Call to change law to force drivers to exit stopped vehicles

Police leaders have called for a change in the law to try to prevent officers like Andrew Harper being killed or injured during traffic stops.

Jul 24, 2020
By Website Editor
Henry Long, Jessie Cole and Albert Bowers

The Police Federation of England and Wales (PFEW) wants drivers to be legally obliged to get out of their car when they are stopped.

Tim Rogers, the PFEW lead for pursuits and driver training, said: “Our view is that if you have had to stop a vehicle, then you should in circumstances that are relevant have a power to ask someone to get out of the car.

“Having no power to have someone exit from a vehicle is a concern.

“Society wants us to engage with people who are of interest or vehicles that drive errantly, and they also want us to deal with them effectively.

“So it’s not right that we’re then put in that position of danger through dealing with an individual that we’ve got no power to get out of the car.”

Mr Harper died in horrific circumstances when he was caught in a crane strap dangling from the boot of a car as he tried to stop thieves making their escape in August last year.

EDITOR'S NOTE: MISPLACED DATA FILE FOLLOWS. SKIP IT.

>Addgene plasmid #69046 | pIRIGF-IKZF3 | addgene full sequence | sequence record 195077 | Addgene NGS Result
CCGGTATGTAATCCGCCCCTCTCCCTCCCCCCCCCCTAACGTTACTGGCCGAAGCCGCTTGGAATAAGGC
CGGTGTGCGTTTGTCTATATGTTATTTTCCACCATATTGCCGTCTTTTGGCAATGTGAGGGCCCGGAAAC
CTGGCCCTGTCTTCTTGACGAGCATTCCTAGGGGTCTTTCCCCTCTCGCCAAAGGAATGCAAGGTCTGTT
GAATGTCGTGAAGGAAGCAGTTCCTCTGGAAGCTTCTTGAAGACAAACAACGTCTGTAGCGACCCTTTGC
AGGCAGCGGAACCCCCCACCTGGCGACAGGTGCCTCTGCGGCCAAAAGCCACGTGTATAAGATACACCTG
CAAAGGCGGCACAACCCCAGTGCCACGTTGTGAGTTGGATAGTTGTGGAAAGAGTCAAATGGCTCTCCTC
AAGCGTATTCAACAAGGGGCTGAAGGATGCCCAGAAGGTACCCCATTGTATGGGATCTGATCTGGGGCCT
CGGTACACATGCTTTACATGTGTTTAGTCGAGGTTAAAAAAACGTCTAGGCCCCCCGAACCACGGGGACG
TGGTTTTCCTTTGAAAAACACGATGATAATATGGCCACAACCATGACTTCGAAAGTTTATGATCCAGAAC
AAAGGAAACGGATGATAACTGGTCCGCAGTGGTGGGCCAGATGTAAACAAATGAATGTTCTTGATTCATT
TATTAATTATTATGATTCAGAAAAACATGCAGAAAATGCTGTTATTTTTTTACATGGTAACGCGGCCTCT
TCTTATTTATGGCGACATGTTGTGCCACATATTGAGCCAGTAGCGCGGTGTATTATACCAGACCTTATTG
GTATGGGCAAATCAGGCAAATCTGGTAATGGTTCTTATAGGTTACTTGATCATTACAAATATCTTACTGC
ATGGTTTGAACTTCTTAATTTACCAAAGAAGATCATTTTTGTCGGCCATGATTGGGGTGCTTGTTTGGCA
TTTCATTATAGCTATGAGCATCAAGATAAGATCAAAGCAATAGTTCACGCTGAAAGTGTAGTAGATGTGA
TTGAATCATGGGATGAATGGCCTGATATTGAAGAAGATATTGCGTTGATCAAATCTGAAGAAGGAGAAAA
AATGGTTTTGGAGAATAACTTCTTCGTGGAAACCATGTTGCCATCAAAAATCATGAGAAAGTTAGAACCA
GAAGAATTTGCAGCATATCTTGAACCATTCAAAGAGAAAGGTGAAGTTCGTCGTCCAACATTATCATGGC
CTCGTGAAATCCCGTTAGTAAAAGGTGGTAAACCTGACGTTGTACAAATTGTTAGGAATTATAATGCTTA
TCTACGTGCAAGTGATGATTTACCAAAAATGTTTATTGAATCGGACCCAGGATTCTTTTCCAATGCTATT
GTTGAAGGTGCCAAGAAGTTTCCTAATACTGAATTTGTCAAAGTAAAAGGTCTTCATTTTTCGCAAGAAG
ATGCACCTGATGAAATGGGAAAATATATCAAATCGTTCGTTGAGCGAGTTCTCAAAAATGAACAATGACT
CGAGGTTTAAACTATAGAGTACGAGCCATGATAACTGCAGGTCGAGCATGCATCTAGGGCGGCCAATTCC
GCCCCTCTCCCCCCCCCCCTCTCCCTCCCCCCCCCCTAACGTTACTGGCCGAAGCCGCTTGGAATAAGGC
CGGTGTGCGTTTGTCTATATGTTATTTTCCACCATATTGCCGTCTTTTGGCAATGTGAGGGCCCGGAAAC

In the same month another officer, PC Gareth Phillips from West Midlands Police, also suffered life-changing injuries when he was run over by a suspected car thief in Birmingham.

Every week four officers from West Midlands alone are driven at by motorists who try to escape when stopped by police.

As the jury in the Harper case were deliberating their verdicts, an officer from the Metropolitan Police Service escaped serious injury when he was dragged 40ft by a speeding car.

The soles of his shoes were torn off as he managed to roll free, suffering only grazes and bruises, in the incident in Southgate, North London.

Earlier in the week a plain-clothed officer from Police Scotland was left seriously injured after being struck by a car during an operation in Glasgow.

Latest figures suggest that attacks on emergency services workers have risen by a quarter since last year, fuelled by coughing and spitting incidents related to coronavirus, unrest at protests and illegal raves.

Provisional data from all 43 forces in England and Wales showed a 24 per cent rise in the attacks in the four weeks to June 7 compared with the same period last year.

There are proposed plans to double the maximum sentence for assaulting an emergency services worker to two years.

Chair of the PFEW John Apter said: “What we see far too often is offenders who assault police officers or any emergency worker, who are then let off with nothing more than a slap on the wrist, they’re literally putting two fingers up to the criminal justice system.

“There’s got to be a deterrent, these are violent individuals. I support the increase but the increase in sentencing is worthless if it doesn’t go hand in hand with a complete review and overhaul of the sentencing guidelines.

“At the moment it’s almost the exception that people go to prison, that should be turned around.

“The exception should be that you don’t go to prison.”